The recent floods will have left few businesses in no doubt about the wisdom of insuring their premises and equipment. But, then again, we can’t recall ever meeting a business owner who didn’t.
If only we could say the same when it comes to insuring their most important assets made of flesh and blood! The widespread failure to do so is particularly illogical for smaller firms because the loss of a single individual could threaten their very existence.
According to Legal & General’s August 2019 State of the Nation’s Small Medium Enterprises (SMEs) report, once businesses understood the consequences of losing someone important, 52% did not think they would survive the next 12 months. Yet more than half didn’t have any cover in place.
Indeed, SMEs are so vulnerable in this respect that one school of thought is that insurance to protect them against such eventualities should be made compulsory when they first set up.
‘Business protection cover,’ which can safeguard against the financial consequences of owners or key employees unexpectedly dying or experiencing serious health problems, subdivides into three main categories : Keyperson cover, loan protection and shareholder/partnership protection (which can give other business owners the cash to buy the shares from a deceased shareholder’s family or beneficiary.)
Making shareholder protection cover compulsory would certainly have saved one small business we came across from ruin. When its major shareholder died his shares passed to his spouse, who had no knowledge of the business or any inclination to get involved.
Two salespeople with minor shareholdings carried on trying to run the business, but the deceased major shareholder’s widow formed a personal relationship with the head of a major competitor. He stripped the company of all its assets, so that it became worthless and everyone lost their jobs.
If shareholder protection had been put in place here, with the relevant cross option agreement also implemented, this scenario could not have happened. The remaining shareholders would have received funds from the insurance policy to enable them to purchase the shares from the deceased’s spouse, meaning they could continue to run the business and the spouse had cash funds available to continue with her life.
Even if a business never ends up claiming on a business protection policy, the peace of mind it provides can be all-important. Just ask one of our clients who bought a hotel on a beautiful island on the west coast of Scotland with his wife!
The move required heavy borrowing and the couple, aged in their 50s, were concerned about what would happen if one of them died. Would they be able to afford to continue running the hotel on their own or would they even want to?
By putting in place a £750,000 loan protection life cover arrangement on both lives we have ensured that, should their worst fears be realised, the remaining partner could either continue running the business or be in a position to sell up and finance any subsequent plans.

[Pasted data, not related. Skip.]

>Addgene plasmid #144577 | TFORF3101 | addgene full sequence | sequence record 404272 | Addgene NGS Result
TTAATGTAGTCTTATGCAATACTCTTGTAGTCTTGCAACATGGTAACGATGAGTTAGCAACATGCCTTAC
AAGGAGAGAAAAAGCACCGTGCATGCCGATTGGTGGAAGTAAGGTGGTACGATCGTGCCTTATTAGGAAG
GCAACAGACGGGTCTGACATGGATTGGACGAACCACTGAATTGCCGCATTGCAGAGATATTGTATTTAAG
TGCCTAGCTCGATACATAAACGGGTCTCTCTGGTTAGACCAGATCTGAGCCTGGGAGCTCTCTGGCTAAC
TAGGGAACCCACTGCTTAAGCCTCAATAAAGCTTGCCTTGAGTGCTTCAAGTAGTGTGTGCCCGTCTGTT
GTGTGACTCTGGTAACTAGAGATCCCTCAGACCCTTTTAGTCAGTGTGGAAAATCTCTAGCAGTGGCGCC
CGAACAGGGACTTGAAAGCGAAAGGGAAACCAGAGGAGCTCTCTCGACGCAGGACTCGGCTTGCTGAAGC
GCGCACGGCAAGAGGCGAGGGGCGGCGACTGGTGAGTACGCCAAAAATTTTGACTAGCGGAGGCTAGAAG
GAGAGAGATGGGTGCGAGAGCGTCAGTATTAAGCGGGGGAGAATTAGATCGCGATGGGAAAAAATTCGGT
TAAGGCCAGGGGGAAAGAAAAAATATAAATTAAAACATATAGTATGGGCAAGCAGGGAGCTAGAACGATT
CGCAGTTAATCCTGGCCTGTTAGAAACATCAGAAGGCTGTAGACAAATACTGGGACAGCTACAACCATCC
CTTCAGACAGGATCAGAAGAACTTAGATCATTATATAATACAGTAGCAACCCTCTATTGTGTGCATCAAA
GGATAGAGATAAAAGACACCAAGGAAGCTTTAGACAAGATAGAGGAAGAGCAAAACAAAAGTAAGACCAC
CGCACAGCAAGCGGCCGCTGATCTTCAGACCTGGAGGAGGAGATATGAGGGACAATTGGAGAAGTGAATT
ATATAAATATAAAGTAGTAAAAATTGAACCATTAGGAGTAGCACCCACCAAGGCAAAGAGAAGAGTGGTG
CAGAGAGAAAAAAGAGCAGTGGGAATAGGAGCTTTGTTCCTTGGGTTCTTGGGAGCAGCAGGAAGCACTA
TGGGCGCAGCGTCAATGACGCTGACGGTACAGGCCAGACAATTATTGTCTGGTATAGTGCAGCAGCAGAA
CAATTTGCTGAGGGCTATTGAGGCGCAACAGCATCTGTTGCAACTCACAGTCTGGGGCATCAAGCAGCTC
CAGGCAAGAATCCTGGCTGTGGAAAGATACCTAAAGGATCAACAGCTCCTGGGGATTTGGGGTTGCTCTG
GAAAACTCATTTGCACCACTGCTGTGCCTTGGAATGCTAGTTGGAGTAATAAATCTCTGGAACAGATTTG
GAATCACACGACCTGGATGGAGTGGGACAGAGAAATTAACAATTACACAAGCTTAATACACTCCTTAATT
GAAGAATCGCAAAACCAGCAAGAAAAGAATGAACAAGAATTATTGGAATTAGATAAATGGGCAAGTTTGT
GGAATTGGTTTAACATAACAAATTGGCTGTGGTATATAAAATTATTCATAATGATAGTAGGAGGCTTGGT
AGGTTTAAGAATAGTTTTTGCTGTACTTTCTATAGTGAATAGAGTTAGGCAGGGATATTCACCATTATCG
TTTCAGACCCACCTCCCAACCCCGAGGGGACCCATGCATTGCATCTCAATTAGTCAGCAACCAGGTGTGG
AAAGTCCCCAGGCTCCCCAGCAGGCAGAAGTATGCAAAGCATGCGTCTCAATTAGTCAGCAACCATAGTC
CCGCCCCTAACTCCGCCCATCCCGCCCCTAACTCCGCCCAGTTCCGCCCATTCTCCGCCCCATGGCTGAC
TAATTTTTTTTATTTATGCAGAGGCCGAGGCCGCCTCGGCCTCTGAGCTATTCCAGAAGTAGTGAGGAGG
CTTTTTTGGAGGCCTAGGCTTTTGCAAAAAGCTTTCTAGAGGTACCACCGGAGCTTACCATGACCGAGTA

Business protection policies are technically considered to constitute personal protection because they use similar life, critical illness cover and income protection policies to the individual market. But they are written in a way that means that claims pay-outs go to the business as opposed to the policyholder or their estate.
The fact they fall into a sort of no-man’s land between the individual and group market represents one of the primary barriers to growth, as few intermediaries are qualified to advise on them.
Many employee benefit consultants don’t have the necessary regulatory authority, yet many independent financial advisers (IFAs) lack the necessary experience in dealing with businesses.
However, Chase de Vere, is unusually well placed to help with business protection because, unlike many of our competitors in the employee benefits space, we also have an IFA arm.
Our regular involvement is crucial because this is a highly specialist area where dabblers may not do an adequate job. We are continually finding that the existing cover arrangements of new clients that have switched to us from elsewhere are not up to scratch.
Our expertise also enables us to greatly reduce delays and administrative hassle for clients. We can, for example, give advanced guidance on the type of information likely to be required for financial underwriting and arrange for individuals to undergo a single medical examination for several different policies.
The Financial Conduct Authority does not regulate Estate Planning.
Content correct at time of writing and is intended for general information only and should not be construed as advice.